To properly prepare for a job interview or to craft a more impactful résumé, at some point you need to identify your skills and strengths. As in previous articles, a ‘strength’ is a skill that you are both good at and enjoy doing. Everybody has skills they are good at but don’t really like doing, so it is better to focus on those that you do enjoy – work using your strengths leads to job satisfaction, fulfilment, and happiness at work.
So, how should you go about compiling your skills and strengths? Firstly, look at your current job – what skills do you use everyday, regularly, and infrequently? Open a file on your computer and start listing these skills. You need to reflect on your job – on what you actually do to meet your objectives. As you list your skills, make a separate list of those you are good at and those you enjoy doing – i.e. your strengths.
Then examine what you did in your previous job and list the skills you used for that. There is no need to repeat any skills you have already listed. You will probably find that there is a large overlap between the skills you use in your current position and those you used in your last job, but make sure to identify those that you no longer use.
Move on to the next job, and then the next, and so on until you have listed all the skills you have used in every position you have held to-date. Depending on your age and experience, identifying and listing your skills can be a tedious task, so perhaps do it over a few days. Doing it this way will not only prevent becoming overwhelmed by the task, but will also result in a more complete list of your skills as your subconscious mind will still be working on identifying your skills even when you are not consciously doing so!
When you have listed all of the skills you have used in your work, both current and past, write a list of all the achievements you are proud of in your life. These achievements will be from both your work life and non-work life, and may include events such as getting a degree, getting married, becoming captain of a sports team, etc. When you have listed the achievements you are proud of, ask yourself what these say about you. For example, getting a degree might say you are studious and disciplined, while passing your driving test at the sixth attempt might say you are determined, motivated and resilient. Then identify the skills you used in these achievements. Since you are proud of these achievements, you most likely used skills you are both good at and enjoy doing – i.e. strengths.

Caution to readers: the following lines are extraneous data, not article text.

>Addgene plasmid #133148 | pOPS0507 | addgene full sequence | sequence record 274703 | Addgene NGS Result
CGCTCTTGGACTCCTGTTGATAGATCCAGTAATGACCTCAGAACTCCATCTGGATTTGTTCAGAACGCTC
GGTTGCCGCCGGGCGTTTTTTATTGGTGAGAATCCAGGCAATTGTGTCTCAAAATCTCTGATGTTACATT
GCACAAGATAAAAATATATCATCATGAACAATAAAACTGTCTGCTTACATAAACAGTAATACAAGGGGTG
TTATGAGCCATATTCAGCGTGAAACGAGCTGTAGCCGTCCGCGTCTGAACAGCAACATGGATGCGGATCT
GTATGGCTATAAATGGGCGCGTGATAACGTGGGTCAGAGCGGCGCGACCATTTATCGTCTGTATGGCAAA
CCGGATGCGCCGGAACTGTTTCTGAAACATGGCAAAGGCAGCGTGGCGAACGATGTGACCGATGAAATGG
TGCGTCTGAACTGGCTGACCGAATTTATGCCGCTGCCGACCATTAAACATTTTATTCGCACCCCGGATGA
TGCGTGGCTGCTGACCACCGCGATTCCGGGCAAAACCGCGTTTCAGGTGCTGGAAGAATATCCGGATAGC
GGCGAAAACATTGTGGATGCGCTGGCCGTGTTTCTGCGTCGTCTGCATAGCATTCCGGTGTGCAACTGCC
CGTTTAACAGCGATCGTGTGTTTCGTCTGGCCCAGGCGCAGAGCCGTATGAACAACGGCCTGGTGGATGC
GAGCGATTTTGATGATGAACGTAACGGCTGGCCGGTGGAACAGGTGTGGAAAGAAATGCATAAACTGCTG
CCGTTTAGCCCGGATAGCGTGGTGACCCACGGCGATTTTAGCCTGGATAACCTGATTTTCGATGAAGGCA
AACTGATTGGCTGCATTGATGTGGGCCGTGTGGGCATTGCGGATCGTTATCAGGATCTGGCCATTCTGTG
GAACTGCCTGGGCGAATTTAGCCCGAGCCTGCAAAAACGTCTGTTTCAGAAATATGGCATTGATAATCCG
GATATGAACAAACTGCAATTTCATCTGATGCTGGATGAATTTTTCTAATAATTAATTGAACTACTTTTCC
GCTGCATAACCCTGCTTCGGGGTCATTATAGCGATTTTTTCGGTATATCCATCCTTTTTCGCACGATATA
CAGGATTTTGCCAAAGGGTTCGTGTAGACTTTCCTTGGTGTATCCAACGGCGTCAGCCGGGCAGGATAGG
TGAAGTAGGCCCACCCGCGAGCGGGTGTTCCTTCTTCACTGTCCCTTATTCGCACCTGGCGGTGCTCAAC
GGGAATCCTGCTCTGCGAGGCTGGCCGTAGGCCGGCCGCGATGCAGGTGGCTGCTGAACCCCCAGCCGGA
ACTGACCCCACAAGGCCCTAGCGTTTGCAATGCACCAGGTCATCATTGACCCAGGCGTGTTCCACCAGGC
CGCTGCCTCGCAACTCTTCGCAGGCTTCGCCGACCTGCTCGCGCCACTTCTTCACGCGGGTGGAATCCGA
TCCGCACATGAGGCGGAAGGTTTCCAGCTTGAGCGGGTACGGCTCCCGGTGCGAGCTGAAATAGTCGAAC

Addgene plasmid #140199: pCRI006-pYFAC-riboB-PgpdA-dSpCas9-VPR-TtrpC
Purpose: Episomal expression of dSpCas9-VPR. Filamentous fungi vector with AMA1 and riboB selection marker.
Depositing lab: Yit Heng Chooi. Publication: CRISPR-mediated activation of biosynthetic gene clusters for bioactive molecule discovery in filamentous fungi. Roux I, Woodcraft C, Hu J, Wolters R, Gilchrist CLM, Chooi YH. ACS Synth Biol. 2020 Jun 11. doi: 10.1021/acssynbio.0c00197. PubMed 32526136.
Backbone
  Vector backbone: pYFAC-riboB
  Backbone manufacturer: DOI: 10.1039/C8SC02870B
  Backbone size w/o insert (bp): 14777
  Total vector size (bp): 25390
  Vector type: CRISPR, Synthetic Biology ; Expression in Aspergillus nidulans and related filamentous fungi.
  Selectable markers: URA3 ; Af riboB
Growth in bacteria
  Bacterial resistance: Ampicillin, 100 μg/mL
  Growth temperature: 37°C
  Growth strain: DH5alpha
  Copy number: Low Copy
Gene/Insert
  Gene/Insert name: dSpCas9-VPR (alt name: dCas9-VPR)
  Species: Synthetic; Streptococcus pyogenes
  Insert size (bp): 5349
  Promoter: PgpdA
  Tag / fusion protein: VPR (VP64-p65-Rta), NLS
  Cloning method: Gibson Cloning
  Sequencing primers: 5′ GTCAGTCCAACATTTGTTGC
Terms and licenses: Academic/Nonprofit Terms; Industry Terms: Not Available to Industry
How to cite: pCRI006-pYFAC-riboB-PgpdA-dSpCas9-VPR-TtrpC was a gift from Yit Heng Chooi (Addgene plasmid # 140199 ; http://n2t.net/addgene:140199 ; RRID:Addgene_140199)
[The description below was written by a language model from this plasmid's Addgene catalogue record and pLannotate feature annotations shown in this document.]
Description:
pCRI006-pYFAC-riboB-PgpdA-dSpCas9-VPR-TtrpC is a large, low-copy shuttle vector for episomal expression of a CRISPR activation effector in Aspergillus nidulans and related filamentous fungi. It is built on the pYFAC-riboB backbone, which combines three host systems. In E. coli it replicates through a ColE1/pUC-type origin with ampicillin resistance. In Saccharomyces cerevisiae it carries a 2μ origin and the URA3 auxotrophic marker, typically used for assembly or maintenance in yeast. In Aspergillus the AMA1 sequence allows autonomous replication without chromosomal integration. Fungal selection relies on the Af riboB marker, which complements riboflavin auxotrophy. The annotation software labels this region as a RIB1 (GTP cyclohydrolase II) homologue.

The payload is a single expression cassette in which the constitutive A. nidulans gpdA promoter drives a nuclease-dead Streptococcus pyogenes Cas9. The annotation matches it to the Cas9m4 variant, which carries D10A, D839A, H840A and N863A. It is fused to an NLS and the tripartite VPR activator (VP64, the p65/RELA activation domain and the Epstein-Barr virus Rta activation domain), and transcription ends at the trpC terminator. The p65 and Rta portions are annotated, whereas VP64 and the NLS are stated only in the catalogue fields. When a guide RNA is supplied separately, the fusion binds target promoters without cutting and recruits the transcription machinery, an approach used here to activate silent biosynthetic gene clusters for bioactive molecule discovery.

The next step is to identify skills you use outside of work – these are important too. For each of your leisure activities and hobbies, list the skills you use in each. If you are in a leadership position related to any of these, note the skills associated with that role. Some people realise that they have finance ‘strengths’ they use as treasurer of a club, or organising skills they use as secretary of a group. Others identify counselling related skills from voluntary work they do with their faith group or from their involvement in a local youth club or elderly befriending group. List all these skills as some will be strengths and many may well be transferrable skills that an employer might be interested in.
This exercise of identifying your skills and strengths may be a tedious task, but it is also very revealing about yourself. Most people are not aware of all the skills they possess, nor of their strengths, and the process of identifying them is great for their self-esteem. One of the rewards of completing this task is that you will feel better about yourself afterwards. You will also have a realistic list of your skills for updating your résumé, and won’t have to think too hard when you are asked to discuss your strengths at an interview.